Walz signs executive order calling up National Guard to Minneapolis for Chauvin trial

Gov. Tim Walz has signed an executive order calling up the Minnesota National Guard to Minneapolis ahead of the March trial of Derek Chauvin, the ex-police officer charged with murder in the death of George Floyd.

The Guard deployment will be "significant" and soldiers could be on the ground in about two weeks, a Walz spokesman said ahead of the governor's announcement. Chauvin's trial is scheduled to start March 8.

The spokesman compared the move to Gov. Mark Dayton's activation of the Guard before the Super Bowl in 2018, in that the deployment will not be immediate but in coordination for a scheduled event. The National Guard has already been working with the Minnesota State Patrol, Hennepin County and Minneapolis Police for weeks.

The executive order covers the entire year, meaning it would be in effect if the Chauvin trial is delayed. The order will also cover the trials of three other ex-police officers, which are scheduled for August.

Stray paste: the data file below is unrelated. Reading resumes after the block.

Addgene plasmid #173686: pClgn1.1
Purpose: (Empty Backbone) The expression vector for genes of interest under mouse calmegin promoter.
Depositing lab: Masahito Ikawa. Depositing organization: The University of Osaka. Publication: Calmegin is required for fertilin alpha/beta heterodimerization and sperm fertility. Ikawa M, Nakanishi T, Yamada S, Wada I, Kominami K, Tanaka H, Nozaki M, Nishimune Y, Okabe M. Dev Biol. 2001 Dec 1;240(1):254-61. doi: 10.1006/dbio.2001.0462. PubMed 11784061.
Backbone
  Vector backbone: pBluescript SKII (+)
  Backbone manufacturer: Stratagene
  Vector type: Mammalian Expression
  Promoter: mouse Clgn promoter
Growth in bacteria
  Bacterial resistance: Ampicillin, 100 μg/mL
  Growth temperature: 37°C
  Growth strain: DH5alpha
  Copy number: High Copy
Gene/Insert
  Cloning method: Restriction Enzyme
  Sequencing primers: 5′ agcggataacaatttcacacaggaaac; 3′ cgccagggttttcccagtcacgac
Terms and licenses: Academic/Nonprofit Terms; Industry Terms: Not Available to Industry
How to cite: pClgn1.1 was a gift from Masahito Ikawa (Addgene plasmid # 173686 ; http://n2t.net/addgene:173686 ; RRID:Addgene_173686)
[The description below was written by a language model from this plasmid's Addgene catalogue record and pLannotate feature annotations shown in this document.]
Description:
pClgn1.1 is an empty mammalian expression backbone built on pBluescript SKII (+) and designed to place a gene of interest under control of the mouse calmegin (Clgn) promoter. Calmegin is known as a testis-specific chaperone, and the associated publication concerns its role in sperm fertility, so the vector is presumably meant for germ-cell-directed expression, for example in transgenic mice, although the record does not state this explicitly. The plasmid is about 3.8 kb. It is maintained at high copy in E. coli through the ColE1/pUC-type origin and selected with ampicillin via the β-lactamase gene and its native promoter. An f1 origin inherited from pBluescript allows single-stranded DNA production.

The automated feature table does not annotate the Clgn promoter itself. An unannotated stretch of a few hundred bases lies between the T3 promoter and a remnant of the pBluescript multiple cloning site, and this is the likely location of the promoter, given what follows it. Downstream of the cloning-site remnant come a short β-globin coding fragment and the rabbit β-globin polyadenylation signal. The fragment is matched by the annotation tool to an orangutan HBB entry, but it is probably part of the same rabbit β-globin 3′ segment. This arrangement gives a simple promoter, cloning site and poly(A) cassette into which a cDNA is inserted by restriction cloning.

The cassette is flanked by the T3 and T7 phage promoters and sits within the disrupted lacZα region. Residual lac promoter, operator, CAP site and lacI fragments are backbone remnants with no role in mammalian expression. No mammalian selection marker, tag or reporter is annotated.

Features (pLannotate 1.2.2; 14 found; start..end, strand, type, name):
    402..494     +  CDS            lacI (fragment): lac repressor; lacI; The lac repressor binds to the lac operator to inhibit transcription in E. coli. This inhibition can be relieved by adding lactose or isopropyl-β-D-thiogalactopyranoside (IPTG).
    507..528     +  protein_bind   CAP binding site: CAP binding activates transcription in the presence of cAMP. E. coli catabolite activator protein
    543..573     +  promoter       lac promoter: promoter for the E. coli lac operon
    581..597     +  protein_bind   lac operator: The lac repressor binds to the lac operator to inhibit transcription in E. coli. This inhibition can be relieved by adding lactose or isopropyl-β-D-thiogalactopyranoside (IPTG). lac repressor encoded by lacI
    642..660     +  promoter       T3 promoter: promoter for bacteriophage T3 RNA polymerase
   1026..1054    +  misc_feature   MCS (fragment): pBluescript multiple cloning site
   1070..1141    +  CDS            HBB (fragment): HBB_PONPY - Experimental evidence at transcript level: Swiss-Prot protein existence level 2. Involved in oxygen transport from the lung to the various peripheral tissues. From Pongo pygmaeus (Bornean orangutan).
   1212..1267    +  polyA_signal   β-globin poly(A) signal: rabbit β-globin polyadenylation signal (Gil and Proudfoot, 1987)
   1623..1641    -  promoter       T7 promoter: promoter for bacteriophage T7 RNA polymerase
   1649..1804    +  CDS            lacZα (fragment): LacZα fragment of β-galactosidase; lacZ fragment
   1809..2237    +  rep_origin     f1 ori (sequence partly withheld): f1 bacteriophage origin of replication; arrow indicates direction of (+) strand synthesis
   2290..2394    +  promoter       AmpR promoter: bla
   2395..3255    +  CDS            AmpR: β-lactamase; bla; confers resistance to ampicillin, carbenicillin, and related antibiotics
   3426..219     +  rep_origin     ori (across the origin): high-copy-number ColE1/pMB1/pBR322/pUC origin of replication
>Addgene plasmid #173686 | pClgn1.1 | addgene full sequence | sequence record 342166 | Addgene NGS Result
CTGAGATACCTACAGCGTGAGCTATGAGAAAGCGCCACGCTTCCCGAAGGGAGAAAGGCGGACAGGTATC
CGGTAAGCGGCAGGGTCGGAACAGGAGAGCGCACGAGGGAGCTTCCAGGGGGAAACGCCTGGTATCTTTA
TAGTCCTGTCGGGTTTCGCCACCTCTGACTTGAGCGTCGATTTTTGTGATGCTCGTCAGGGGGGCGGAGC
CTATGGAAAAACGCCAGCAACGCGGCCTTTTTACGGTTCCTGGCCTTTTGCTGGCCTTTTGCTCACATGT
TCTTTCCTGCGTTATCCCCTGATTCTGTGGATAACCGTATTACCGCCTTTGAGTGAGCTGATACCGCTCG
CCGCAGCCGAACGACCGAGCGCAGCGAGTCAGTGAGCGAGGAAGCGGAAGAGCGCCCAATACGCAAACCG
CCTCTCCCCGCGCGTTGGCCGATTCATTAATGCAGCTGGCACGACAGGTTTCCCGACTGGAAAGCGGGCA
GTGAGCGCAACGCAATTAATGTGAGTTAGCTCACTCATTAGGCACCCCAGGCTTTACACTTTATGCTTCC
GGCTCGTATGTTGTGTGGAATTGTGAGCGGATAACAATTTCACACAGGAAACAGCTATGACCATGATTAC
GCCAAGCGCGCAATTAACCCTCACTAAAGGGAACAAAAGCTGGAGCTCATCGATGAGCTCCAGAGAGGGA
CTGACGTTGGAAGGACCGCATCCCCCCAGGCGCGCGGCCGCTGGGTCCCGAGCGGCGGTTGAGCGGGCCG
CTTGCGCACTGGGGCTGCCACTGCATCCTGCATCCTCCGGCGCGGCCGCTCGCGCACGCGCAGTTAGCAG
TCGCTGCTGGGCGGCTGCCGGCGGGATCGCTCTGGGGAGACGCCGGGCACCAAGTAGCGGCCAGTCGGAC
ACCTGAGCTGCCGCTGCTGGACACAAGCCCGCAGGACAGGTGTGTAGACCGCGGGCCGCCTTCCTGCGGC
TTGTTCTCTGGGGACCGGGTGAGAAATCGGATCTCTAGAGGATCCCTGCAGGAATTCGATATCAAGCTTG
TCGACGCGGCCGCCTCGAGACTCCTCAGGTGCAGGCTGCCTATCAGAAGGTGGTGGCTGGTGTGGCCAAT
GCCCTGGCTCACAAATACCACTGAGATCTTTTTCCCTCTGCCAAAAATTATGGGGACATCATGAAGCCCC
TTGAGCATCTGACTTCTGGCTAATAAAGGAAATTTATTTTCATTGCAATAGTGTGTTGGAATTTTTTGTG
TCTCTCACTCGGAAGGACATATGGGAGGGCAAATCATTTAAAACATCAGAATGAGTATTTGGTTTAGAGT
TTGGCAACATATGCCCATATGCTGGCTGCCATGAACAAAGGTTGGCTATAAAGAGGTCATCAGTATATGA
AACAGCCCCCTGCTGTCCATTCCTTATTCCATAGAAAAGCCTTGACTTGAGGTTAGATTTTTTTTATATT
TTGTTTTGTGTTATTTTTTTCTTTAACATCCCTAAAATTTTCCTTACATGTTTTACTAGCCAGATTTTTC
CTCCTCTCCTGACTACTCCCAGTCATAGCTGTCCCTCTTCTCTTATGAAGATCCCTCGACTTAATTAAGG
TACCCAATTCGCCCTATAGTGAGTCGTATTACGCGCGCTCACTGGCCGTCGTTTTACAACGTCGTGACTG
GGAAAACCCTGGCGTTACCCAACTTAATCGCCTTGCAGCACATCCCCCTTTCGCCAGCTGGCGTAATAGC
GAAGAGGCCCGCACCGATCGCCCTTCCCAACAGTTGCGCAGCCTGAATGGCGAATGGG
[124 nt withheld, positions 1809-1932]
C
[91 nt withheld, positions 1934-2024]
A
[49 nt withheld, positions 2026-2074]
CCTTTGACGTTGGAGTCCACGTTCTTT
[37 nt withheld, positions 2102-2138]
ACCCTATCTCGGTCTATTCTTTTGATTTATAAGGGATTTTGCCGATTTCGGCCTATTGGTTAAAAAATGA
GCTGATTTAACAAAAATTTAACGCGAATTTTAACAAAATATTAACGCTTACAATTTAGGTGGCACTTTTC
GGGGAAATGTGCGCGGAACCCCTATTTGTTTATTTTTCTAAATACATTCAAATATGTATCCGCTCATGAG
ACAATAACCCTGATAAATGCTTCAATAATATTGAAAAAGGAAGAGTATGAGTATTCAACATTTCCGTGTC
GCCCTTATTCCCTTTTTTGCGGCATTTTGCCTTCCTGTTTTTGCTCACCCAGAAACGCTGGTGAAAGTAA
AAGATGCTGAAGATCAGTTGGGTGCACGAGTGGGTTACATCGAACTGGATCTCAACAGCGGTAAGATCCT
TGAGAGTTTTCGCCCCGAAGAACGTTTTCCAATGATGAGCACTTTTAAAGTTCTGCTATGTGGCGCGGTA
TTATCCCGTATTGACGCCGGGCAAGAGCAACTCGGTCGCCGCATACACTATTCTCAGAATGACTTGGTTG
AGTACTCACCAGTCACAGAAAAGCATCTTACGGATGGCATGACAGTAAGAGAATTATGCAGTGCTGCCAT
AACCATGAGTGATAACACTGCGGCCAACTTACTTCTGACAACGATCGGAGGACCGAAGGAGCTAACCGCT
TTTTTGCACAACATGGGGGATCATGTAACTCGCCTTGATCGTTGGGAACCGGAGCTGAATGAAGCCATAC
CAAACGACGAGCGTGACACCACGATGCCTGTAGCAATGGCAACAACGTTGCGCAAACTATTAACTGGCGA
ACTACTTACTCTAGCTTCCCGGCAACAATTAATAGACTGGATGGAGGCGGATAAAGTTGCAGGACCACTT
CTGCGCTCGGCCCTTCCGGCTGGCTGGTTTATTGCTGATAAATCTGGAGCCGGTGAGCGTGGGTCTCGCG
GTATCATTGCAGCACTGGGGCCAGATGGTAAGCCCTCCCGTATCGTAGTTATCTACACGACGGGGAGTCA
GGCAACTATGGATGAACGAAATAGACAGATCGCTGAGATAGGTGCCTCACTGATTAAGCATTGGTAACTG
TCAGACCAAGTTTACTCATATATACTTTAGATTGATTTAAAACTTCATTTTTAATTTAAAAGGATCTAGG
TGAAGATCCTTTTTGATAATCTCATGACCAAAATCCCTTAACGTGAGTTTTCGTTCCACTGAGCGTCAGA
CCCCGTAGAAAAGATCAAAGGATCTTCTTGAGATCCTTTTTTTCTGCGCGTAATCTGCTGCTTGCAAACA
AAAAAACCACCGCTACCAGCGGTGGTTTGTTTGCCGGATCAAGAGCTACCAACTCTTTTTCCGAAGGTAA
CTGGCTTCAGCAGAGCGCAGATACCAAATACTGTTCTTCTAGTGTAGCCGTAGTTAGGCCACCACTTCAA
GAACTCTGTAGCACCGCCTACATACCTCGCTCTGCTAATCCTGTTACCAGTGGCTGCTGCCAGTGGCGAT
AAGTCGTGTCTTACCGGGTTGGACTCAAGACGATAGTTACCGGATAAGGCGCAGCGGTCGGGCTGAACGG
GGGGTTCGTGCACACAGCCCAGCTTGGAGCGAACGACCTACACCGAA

Walz is also asking state lawmakers to create a $35 million account to pay for outside police help in Minneapolis during the trials, though the proposal has gotten a chilly reception among Republicans who want Minneapolis to foot the bill for mutual aid.

Minneapolis is down 200 officers from 2019, with only about 640 available officers currently, Mayor Jacob Frey said this week. At least 139 are on leave, with many taking disability leave in the months since the riots following Floyd's death, according to city payroll records.

In addition to the National Guard, the Walz administration has planned to send 600 state law enforcement officers to Minneapolis, including state troopers and Natural Resources officers. 

Yet state public safety officials have said hundreds more are required. Public Safety Commissioner John Harrington said this week he was "very confident" the state would hit its target before the Chauvin trial.

At issue is how other cities will be reimbursed for sending police into Minneapolis. Senate Republicans countered Walz's $35 million proposal with legislation cutting Minneapolis's local government aid funding to repay cities that provide police help.

Guard soldiers must be paired with law enforcement because soldiers don't have arrest power.